With a high drop-out rate urgent solutions are needed if Emirati youth are to be re-engaged in education.
Drop-out rate calls for new opportunity
In September, the UAE Minister of Labour Saqr Ghobash told a G20 meeting that integrating Emiratis into the private-sector workforce was a bigger challenge than the fallout from the global economic downturn.
The response to his comments, from Emiratis and analysts alike, was almost unanimous: equip UAE nationals with the skills required to succeed in the private sector through more practical training. But such training, whether through higher education or by private sector organisations, remains thin on the ground. What's more, problems begin to appear at an earlier level.
As The National reported today, a study undertaken by the Abu Dhabi Education Council has revealed serious shortcomings in the adult education system and called for a serious overhaul. The numbers make grim reading.
Almost 50,000 Emiratis in the capital did not finish high school and are finding it hard to get back into education or training, while a further 16,000 enrolled in adult-education centres across Abu Dhabi emirate are not being provided age-appropriate education and vocational skills. The country's Emiratisation drive suffers as a result.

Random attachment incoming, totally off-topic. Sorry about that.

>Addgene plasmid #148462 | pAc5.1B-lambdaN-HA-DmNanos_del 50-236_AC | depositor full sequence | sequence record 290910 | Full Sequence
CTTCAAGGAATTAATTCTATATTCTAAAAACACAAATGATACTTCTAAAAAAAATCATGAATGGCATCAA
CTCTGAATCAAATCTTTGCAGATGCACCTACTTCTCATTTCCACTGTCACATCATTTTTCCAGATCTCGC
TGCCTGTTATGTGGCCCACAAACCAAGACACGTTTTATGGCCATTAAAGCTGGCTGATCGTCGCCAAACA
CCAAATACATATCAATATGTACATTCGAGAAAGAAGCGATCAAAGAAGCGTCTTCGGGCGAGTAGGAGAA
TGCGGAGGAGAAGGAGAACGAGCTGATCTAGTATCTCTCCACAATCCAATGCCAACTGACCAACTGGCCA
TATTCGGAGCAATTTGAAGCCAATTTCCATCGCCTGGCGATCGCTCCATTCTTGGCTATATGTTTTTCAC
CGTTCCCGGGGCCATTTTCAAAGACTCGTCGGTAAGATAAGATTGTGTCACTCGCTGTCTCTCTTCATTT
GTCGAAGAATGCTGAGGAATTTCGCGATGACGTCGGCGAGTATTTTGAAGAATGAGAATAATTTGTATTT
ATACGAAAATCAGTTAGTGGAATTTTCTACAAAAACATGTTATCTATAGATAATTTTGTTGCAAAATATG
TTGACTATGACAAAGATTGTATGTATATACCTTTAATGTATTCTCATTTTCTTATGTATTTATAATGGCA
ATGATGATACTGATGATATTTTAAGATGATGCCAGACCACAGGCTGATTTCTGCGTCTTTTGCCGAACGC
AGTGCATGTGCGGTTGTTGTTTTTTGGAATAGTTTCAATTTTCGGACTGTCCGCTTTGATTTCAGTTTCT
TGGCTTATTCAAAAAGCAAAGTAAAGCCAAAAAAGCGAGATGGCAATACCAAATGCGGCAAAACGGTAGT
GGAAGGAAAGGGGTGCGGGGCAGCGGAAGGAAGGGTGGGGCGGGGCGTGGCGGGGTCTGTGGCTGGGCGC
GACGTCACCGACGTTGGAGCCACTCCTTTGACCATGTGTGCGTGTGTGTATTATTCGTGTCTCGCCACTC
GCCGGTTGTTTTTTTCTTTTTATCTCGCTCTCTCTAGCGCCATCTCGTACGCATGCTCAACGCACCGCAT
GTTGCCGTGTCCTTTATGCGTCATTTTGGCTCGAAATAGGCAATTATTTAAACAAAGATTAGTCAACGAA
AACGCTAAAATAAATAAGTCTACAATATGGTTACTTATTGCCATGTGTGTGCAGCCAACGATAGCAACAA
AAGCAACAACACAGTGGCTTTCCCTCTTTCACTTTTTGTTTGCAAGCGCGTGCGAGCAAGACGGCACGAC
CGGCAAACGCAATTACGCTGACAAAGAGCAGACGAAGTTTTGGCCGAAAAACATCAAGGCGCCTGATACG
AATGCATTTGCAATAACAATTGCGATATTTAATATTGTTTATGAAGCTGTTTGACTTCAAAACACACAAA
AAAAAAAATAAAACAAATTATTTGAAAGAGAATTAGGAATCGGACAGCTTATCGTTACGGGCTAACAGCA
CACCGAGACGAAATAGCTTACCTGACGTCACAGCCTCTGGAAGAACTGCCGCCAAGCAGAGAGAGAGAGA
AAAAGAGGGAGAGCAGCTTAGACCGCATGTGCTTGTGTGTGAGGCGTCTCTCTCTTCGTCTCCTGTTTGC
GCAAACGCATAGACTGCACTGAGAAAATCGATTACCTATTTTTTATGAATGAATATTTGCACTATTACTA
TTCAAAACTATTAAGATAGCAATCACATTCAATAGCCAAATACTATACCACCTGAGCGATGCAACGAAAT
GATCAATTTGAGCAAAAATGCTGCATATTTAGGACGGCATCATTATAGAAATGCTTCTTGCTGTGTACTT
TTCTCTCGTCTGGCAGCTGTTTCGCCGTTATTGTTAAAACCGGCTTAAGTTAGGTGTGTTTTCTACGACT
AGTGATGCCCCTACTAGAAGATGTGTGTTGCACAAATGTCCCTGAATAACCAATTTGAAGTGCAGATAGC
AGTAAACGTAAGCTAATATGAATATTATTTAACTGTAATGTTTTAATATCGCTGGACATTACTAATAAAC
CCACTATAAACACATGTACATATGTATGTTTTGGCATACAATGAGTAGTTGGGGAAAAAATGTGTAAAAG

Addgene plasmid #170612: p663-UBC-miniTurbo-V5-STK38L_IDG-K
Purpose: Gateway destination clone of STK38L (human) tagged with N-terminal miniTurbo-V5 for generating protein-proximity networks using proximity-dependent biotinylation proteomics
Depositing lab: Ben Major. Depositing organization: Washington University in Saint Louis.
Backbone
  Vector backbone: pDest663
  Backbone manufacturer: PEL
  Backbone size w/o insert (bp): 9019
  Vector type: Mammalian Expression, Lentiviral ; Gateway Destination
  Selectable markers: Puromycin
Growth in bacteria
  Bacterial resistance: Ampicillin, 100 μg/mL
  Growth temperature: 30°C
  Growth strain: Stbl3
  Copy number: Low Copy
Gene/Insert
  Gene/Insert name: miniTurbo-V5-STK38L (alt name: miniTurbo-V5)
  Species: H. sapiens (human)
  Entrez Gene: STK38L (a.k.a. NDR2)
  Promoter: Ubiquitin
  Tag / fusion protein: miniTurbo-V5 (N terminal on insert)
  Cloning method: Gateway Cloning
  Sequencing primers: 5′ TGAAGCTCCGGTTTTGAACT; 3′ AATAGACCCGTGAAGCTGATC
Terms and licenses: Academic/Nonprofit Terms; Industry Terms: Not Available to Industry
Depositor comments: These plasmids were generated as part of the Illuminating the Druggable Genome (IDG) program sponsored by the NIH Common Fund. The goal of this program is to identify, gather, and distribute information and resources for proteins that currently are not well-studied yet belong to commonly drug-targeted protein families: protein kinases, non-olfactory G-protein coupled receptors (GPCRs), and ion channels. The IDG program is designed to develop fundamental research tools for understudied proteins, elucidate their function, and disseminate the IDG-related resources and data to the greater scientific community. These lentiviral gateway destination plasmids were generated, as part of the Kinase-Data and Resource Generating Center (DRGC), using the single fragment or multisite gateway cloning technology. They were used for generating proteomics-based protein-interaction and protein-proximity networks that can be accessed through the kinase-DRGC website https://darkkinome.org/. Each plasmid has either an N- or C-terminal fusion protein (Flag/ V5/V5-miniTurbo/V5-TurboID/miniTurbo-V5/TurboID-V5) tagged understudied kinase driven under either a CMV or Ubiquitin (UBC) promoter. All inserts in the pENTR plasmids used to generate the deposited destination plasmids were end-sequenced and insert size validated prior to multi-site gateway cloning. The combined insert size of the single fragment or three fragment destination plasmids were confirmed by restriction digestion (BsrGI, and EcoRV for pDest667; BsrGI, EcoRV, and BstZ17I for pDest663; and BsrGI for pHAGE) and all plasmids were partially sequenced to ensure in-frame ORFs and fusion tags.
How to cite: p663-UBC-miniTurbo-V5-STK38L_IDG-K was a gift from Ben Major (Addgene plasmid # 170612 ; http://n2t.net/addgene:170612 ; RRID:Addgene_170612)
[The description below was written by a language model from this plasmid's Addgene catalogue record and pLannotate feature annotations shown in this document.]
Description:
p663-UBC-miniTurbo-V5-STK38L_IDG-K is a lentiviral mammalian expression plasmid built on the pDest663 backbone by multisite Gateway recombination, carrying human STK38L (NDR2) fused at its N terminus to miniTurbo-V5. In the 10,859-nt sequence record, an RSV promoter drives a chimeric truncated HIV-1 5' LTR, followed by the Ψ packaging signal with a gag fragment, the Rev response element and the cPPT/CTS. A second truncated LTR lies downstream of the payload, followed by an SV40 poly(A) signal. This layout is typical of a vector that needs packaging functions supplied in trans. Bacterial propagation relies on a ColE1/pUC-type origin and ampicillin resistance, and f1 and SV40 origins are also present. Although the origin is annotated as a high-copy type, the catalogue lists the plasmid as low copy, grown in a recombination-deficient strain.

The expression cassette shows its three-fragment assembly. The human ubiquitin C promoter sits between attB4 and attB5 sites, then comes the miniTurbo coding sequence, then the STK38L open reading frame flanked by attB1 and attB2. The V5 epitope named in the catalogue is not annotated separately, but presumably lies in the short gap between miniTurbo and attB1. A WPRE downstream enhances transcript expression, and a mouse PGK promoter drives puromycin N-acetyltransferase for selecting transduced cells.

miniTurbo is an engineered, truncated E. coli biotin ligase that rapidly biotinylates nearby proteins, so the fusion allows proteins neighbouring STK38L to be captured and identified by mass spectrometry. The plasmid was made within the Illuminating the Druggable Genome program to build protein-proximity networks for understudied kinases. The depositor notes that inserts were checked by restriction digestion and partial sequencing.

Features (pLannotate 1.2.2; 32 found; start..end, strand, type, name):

Urgent solutions are needed if Emirati youth are to be re-engaged in education. Traditional university four-year programmes are not the only appropriate route. Community colleges, tailored vocational training and scholarships - for study at home and abroad - are all good alternatives.
In June, the columnist Manar Al Hinai wrote in these pages that the UAE's spending on education can only be effective if it is paired with scholarship programmes that correspond to needs within the labour market. "Emirati students should be encouraged to enter those fields that are demanded by the country," she wrote.
This is already happening in some fields: the UAE's economic diversification programmes are opening opportunties in semiconductors, nuclear and renewable energy and business development, to name a few.
But not every student will become a nuclear physicist. In addition to these education-intensive fields, there has to be an opportunity for students whose talents lie in other other areas, from the creative arts to traditional crafts to social services. With such diversity each person can be able to find his or her vocation.